Have a shared jam that floods your brain with happy thoughts? Perhaps it’s a particular memory brought to life at the peddle of a tune, a flash of pure joy. Whether it’s the roaring chorus of a time shared with mates or the delightful twinkle of a lover’s song shared, science says you’re unlikely to forget that feeling. Ever.

Our song. Two little syllables that can mean so much more than the letters that comprise them. Those songs are a type of autobiographical memory or ‘mental glue’ by which our brain recalls identity. In this case the shared identity, a couple or crew of pals, is activated by ‘potent stimuli’ or more affectionately known as the sweet caressing of musical touch. Music unites us from cognitive notes to real life experiences and imprints itself in our brains as such. So that’s why you’re not over your ex or your shared love of obscure indie rock bands.*

Don’t just cruise through your life to a soundtrack of pop tunes, the songs you play now during your youth are the most likely to be recalled in late life. At a time when most people are establishing their self identify (hello, yet to find myself entirely) this youth period is known as the “reminiscence bump”. Teens to early adulthood while we’re still finding our feet make for the most formative years in memory, the building blocks to how we remember ourselves. That’s why high school sweethearts are more likely to recall each other with fervour at the sound of a few bars. Even if those bars are a Yellowcard track that makes you feel very emo and old at the same time.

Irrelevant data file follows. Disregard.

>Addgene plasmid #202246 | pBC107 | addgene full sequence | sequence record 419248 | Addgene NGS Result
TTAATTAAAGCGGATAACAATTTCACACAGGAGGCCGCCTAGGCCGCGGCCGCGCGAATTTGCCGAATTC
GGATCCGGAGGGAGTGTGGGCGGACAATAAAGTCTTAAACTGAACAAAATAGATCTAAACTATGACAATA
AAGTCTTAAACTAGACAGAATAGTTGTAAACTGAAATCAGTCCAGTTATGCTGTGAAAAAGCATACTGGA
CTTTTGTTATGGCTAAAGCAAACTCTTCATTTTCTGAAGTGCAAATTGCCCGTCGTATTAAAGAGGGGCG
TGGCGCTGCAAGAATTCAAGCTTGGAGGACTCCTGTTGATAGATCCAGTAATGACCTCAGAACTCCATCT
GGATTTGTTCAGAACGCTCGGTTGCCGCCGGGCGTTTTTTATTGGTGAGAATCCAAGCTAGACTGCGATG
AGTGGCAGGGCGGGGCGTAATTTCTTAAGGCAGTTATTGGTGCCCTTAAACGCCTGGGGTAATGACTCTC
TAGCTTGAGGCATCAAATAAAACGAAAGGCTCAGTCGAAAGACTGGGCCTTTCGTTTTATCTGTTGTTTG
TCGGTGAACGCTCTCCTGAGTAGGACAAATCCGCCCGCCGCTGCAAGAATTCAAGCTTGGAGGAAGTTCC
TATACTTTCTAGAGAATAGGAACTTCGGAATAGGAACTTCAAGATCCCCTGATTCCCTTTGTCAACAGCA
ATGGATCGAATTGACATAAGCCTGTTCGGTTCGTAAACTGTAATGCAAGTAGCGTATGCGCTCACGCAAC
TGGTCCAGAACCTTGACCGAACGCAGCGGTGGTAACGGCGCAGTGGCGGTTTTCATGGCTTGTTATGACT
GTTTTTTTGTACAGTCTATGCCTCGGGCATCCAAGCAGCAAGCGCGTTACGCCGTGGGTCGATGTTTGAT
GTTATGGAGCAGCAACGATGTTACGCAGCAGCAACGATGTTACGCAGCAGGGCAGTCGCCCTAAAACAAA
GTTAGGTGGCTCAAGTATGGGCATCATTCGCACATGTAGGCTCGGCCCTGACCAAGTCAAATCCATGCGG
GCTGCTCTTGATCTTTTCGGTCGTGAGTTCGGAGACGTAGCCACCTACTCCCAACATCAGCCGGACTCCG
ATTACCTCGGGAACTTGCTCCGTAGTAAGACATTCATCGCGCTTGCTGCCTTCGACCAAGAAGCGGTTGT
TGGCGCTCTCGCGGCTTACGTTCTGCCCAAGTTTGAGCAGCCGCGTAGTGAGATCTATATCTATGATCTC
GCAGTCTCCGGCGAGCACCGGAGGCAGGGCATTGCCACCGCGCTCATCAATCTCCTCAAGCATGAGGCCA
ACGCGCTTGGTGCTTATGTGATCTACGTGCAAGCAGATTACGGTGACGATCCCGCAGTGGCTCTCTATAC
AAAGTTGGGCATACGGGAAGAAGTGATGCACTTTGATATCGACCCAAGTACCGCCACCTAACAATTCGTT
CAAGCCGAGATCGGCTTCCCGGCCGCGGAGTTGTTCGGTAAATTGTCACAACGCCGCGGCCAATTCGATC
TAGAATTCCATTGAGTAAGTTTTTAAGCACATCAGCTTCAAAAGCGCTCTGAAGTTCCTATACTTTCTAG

Although you may be years away from the perils of memory loss, this kind of memory recollection is so powerful it can reconnect those with deteriorating memory to themselves. In dementia in particular that ‘mental glue’ I spoke of earlier, holds together longer than other memories in a fragile mind. A study by researchers at The University of California noted 30% of widely known pop songs played to participants evoked a memory response and high levels of nostalgia across participants. And local scientists at Macquarie University found recently that music evoked a stronger response than photographs in Alzheimer’s patients, acting as a match thrown into kindling and igniting memories with furore.

So there’s science to back up that track from 2007 that makes you think of schoolies, or the track that surrounded your first, wet, sloppy, messy, (in hindsight totally gross) kiss, making you feel infectiously giddy. Go forth and curate a playlist to surround sound your existence with tunes worth remembering. No one wants to recall their youth to a Nickelback song.

* Not a scientific fact, but it feels real ok?!

Image source: Splendour In The Grass.